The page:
Monday, August 16, 2010

A Japenese cheese KISS and a cup of tea with the executive director

“Each day begins with a big cup of strong black coffee!” These were the words spoken by Cindy Hoye, Executive Director of the State Fair, after being asked what a typical day looks like when those 17 days of fun are in full swing. I had the special privilege to interview Cindy during my blogging visit to the fairgrounds last Monday. Energetic, humble and fun would be three words to describe this dynamic woman who has been working for the State Fair for the past 23 years.

Her position as executive director is a very important job, yet Cindy transfers the credit of the Fair’s success to those doing the little things to make everything happen. Some of these people include the parking crew, electrical crew, and the busy bee volunteers out there every day making sure the pieces of the puzzle fit together to make the fair happen. “In the grand scheme of things, the front line volunteers and crew are the most important people on these fairgrounds right now,” she says humbly with a sureness that makes you just want to get to know her more!

Right now the fair is being bombarded by pigs of every shape and size, which is appropriate as it is the Year of the Pig this year at the Fair. Cindy looks back to one of her favorite State Fair memories, which ironically involves a couple of these 4-legged beasts….It was a few years back, a couple had just purchased a few hogs at the fair and were driving them off the grounds in the back of their old pickup truck. “I like to say the pigs loved the Fair so much, they didn’t want to leave, because they hopped right off the truck. If you can imagine the expressions of the fairgoers seeing a group of people trying to corral two pigs running around the grounds and Binford Blv., it was definitely a site to see!” They even had the Indianapolis Police Department running after these pigs to get them back on the truck! Now, I wish I could have seen that!

We shared a laugh and then I found out a little bit more about Cindy:

Favorite Fair Food: "Too many! Grilled Cheese, pork ribs, ribeye sandwich.."
Coolest person to meet at the Fair: Morrie Williamson, the man who started the Pioneer Village on the grounds. "He epitimizes what the fair is all about, and still to this day contributes ideas to make the Fair better each year!"
Being a city girl, how did you get involved in agriculture? "I was involved with 4-H as a kid and showed rabbits.  After that, I bought a steer and showed him, then got hooked on 4-H and Marion Co. Extension.  I'm a 'wanna be' ag person and the fair is a perfect place to live that."
What is your favorite part of your job? "Seeing people - our guests - happy about this place.  Recently, I had a woman stop me and ask if I were part of making the fair happen.  I answered, yes, and she just thanked me and thanked me for such a great time.  This is what it's all about."

To my pleasant surprise, Cindy told me we would be visiting a few places during the interview! Off we went…

It was fun being “in” with the "cool kids" for one day!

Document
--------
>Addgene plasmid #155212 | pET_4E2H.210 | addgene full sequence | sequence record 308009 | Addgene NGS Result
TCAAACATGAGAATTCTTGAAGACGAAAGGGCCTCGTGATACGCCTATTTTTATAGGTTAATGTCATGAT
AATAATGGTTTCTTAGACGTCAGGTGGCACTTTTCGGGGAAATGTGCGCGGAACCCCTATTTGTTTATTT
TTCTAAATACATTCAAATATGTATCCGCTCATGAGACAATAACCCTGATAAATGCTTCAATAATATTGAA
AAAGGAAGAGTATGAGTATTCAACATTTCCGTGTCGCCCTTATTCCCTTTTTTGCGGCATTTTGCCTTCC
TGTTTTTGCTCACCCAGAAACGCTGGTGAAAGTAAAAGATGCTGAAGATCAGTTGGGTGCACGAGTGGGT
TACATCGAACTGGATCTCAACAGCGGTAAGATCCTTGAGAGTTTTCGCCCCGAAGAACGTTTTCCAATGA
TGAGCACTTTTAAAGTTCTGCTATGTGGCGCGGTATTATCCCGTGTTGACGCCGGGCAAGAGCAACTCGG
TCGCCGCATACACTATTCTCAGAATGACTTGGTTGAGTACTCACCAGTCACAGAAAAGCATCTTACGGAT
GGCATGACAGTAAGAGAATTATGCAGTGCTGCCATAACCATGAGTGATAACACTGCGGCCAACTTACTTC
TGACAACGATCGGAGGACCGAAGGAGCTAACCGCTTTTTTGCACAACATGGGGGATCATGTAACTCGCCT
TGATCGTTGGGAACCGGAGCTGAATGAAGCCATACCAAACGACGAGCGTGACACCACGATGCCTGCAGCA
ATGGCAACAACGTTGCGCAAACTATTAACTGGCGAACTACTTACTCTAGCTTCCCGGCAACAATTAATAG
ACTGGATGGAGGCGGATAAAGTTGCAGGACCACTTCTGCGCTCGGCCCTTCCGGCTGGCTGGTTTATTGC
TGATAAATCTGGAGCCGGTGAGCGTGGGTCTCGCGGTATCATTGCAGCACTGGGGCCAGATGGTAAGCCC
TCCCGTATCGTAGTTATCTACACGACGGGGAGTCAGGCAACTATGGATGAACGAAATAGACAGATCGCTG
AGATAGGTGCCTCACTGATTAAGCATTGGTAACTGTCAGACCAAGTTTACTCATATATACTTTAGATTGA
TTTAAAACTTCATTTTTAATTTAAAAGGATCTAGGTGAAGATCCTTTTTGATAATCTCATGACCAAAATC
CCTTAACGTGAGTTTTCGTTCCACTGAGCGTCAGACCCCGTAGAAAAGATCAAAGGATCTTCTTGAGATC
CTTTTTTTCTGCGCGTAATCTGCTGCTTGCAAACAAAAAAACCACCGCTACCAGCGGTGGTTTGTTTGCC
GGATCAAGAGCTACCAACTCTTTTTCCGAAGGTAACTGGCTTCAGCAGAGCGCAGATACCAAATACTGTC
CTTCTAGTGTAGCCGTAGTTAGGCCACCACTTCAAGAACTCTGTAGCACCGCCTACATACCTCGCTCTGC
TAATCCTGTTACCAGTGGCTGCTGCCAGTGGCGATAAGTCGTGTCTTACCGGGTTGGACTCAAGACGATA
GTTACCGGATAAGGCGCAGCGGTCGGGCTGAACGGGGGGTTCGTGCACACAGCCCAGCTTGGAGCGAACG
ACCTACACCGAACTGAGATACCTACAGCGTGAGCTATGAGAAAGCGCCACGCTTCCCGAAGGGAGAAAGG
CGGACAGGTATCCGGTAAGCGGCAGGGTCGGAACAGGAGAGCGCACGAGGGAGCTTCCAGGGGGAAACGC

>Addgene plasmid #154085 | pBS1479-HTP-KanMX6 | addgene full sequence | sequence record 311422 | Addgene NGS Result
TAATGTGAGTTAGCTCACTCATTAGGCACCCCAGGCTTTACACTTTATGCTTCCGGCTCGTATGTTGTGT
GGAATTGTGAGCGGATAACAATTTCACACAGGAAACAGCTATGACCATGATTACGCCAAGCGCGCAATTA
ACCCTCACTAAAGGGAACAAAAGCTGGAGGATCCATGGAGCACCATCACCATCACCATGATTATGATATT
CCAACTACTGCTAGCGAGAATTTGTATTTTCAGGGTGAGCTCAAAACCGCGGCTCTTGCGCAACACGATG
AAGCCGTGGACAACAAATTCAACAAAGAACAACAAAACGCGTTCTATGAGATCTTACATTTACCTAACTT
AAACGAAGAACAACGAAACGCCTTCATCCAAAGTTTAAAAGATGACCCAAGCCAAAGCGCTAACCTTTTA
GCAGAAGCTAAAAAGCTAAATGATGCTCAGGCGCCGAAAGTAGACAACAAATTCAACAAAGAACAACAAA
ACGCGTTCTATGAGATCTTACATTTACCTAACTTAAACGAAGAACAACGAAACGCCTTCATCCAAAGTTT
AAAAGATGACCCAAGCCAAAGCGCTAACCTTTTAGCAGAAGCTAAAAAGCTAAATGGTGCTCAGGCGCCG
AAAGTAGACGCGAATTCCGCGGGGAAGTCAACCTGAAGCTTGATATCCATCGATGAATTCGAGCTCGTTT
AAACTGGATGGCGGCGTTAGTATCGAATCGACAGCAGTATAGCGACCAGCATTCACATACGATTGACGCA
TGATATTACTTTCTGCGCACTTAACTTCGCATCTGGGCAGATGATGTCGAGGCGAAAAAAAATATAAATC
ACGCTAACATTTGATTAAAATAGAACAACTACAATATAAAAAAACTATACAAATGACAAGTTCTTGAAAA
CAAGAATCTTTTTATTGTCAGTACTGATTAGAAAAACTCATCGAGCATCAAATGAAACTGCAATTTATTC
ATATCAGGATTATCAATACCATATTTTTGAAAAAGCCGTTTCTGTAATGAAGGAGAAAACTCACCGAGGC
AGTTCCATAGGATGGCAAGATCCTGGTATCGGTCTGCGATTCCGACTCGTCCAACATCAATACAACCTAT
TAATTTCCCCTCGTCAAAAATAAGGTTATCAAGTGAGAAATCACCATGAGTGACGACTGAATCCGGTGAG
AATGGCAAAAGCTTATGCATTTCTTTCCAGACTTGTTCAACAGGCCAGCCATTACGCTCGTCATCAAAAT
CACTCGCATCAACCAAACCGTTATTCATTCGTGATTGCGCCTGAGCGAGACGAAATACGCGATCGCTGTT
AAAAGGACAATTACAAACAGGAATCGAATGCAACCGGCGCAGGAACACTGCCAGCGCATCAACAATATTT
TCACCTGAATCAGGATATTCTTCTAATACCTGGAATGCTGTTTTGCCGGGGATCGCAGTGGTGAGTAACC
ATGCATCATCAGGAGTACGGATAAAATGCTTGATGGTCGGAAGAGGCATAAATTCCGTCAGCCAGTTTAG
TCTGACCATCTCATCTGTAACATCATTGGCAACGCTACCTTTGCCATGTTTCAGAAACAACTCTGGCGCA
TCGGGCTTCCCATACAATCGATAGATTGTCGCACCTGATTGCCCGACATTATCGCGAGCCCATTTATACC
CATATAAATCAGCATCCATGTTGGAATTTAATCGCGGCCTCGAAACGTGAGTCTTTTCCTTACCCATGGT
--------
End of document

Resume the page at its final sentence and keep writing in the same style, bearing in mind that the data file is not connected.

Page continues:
Here are a few of the adventures we went on…

Cheese Sculpture
Cheese sculptor Sarah Kaufman, a friend of Cindy’s who actually stayed with Cindy during her time here, created a 7-foot wide cheese sculpture on site. This is the sixth straight year for the big cheese display.

Japanese Exhibit in the Expo Hall

The new "Bridges to Japan" exhibit in the Grand Hall, shows Indiana State Fair visitors what the Japanese culture is all about, as well as the many agricultural connections between the state and Japan. We had a chance to watch fairgoers take part in the traditional Japanese tea ceremony.

KISS - Backstage
Cindy took me backstage of Grandstand to see the crew putting together the KISS concert for that Monday evening. It was interesting to see the hospitality room –complete with zebra striped table cloths, the underground production room beneath the stage, and the people who help get the stage ready for a performance.

John Royer (left) the “sound guy” as he referred to himself, has been working for the Fair for 27 years and explained to me the concept of Live Sound Mixing. The two kinds of sound mixing he explained were Front of House, which is the sound the audience hears and Monitor mixing, which is exclusively for the performer's ear. So basically, the audience hears something totally different than the performers. He explained that the monitors can be very selective for the performers. The guitarist may just need to hear the drummer to stay on track, so his monitor is controlled so that he only hears the drummer. The proper monitor mix can minimize time delays on large stages to help synchronize the performance. In addition, the monitor mix can overcome the level of the House (audience) sound which can be confusing for performers to listen to on the stage. Interesting!

Overall, interviewing Cindy was such a great opportunity! I'm so happy she took the time and effort to show me around and go beyond "normal interview style" to give me a deeper look into the makings of the State Fair. Thanks Cindy!


  1. Nice interview Cindy is a great leader sure know her business.

  2. What a unique, behind the scenes look at the fair. Very interesting!!!!!

  3. Love it!!! Heard the concert was sold out that night!

  4. Fun! What a great, unique time you had!

    Thanks for sharing :)

  5. I love getting those behind the scene opportunities, memories that will last a lifetime. My summer internship in college I got to drive Sammy Terry around the grounds in a golf cart!